Ethnoarchaeology – An ethnographic study for archaeological reasons
The material remains of past civilizations have loads of stories to tell. These stories are unearthed through Ethnoarchaeology which is essentially an ethnographic study of people with an archaeological objective. After a study of material and non-material culture and customs of modern societies, ethnoarchaeology is utilized by the archaeology professionals in reconstructing the lifeways of the ancient times. It is through ethnoarchaeology that we stand to gain a better understanding of the manner in which an article was made and then the way it was used. It has then come as an inference by the archaeologists that the same techniques were applied by the ancient societies and the modern ones in similar environmental settings.
Archaeologists have been using ethnography for a long time to draw parallels to the past. Ethnographic data however is not gathered with specific focus on archaeological aspect of it. As the archaeologists felt that ethnography failed to answer the questions pertaining to their field and this led to the emergence of ethnoarchaeology as a field of study.
It was in 1900 that Jesse Walter Fewkes, an American archaeologist mentioned the term ethno-archaeology for the first time as he encouraged the archaeologists to set out on their own ethnographic field work and gather such information first hand. It was only in the late 1950s and 1960s that the archaeologists started exploring the various scientific applications that ethnoarchaeology might have and it was at this time that ethnoarchaeology gained a genuine widespread acceptance as a sub-discipline of archaeology. Today the field of ethnoarchaeology is a respected and strong research practice and many archaeologists have actually come to identify themselves as ethnoarchaeologists.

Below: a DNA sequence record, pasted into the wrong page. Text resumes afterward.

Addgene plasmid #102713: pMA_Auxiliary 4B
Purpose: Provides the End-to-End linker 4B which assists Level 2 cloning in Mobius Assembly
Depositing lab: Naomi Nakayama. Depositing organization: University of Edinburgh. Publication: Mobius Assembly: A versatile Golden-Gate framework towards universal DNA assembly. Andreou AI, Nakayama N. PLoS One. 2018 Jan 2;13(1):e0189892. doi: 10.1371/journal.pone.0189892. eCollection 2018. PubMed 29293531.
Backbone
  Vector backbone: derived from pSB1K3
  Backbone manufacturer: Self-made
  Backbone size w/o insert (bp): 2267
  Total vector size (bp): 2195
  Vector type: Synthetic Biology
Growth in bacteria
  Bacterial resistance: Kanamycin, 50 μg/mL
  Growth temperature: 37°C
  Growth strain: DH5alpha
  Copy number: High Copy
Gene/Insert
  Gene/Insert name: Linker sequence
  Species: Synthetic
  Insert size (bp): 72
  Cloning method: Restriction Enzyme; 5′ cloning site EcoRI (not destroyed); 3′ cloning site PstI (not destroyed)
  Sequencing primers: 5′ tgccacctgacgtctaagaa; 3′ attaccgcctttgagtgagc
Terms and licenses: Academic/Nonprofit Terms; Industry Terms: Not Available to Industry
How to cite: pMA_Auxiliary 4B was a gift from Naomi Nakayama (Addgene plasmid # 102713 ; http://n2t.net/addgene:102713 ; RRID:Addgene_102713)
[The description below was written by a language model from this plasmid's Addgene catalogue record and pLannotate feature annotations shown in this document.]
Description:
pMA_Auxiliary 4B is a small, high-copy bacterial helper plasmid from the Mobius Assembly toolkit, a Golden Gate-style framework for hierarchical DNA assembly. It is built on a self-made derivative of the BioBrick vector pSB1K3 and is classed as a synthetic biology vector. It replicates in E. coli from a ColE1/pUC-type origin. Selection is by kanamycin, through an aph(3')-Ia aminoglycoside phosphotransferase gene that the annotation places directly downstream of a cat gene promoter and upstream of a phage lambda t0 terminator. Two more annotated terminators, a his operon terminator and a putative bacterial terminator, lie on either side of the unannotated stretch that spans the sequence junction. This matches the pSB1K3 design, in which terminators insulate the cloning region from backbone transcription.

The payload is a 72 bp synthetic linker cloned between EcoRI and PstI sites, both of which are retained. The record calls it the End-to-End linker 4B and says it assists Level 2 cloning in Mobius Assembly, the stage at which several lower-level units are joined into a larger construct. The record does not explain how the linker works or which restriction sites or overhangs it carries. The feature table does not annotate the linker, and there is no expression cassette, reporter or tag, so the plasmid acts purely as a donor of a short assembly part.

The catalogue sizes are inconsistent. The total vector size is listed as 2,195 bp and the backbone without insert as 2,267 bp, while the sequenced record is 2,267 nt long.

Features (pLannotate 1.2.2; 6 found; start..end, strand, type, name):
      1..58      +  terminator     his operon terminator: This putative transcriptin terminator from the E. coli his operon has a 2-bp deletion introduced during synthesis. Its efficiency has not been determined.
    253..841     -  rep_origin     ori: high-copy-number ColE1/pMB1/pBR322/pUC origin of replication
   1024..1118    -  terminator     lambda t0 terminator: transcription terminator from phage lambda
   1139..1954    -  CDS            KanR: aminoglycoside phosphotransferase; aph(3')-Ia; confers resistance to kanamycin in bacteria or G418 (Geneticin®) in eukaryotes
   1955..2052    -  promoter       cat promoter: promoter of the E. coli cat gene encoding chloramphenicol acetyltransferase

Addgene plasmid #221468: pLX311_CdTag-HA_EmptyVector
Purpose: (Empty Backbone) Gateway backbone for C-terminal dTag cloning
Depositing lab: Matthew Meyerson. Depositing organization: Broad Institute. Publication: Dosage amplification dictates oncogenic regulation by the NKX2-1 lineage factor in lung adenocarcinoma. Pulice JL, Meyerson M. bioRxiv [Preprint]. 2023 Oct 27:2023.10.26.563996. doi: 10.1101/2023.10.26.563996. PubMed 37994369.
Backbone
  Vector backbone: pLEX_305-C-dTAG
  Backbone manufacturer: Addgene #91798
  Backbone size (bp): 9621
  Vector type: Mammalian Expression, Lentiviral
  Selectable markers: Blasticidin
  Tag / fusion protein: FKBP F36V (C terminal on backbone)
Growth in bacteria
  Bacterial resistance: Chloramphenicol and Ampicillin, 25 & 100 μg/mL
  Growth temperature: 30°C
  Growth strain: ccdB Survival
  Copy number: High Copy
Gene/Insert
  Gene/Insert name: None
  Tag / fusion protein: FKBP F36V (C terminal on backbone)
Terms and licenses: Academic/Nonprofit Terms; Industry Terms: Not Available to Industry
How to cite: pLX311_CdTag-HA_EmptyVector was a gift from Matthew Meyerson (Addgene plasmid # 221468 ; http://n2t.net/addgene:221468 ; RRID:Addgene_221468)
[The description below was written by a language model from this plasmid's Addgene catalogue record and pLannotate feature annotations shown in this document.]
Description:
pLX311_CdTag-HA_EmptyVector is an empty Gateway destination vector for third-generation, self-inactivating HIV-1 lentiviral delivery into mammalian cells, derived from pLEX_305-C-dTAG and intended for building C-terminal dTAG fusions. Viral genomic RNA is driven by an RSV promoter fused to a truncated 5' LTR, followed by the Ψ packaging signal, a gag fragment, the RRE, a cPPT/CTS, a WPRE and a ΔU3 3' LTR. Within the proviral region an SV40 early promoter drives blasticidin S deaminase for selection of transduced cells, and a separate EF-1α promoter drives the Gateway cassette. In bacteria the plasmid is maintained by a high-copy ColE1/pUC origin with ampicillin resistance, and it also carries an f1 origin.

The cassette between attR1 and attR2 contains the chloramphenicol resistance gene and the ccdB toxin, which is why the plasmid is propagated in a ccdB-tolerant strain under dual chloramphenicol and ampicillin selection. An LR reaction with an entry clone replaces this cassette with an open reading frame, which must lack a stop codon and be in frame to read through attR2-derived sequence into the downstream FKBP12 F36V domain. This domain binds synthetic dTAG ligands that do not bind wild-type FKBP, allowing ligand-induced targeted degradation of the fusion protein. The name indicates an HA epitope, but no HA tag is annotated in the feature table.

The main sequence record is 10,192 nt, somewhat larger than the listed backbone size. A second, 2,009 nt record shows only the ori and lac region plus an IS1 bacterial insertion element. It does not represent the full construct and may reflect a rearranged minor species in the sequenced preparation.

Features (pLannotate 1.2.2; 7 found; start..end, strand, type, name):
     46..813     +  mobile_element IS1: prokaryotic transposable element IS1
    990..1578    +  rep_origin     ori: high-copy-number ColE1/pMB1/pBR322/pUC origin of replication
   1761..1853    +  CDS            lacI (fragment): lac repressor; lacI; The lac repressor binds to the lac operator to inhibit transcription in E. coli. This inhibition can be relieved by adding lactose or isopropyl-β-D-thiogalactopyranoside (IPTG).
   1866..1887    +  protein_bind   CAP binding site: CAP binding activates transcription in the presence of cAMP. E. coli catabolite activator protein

Anthropology has the potential to provide deep insights into the lives and lifestyle of people in the ancient past, particularly in context of their social structure, religious practices and other characteristics of their culture. It is however yet to be clarified as to how to relate these insights that are created by anthropological research to archaeological surveys. This issue might have arisen because of the anthropologists paying little attention to the material remains that these ancient societies produced & then castoff and to the variations in these materials with the changes in the organizational structures of the societies.
It was this wide spread dissatisfaction among the archaeologists regarding the inadequacies of anthropological studies in the context of archaeology that led the archaeologists to conduct their independent ethnoarchaeological studies and fill up the gaps. These studies were shaped up to the needs of archaeological fields and focused on the creation and usage & abandonment of objects or articles. There also has been a fruitful attempt in figuring out the kind of articles of common use in a society that were deposited to be preserved and how common was it to abandon an article in proximity to the place where it had been in use.
An issue that still is quite commonly faced in the field of ethnoarchaeology is the possibility of drawing out a number of analogies from a particular archaeological circumstance. To figure out the best possible or most well suited solution, generally a process of elimination is employed.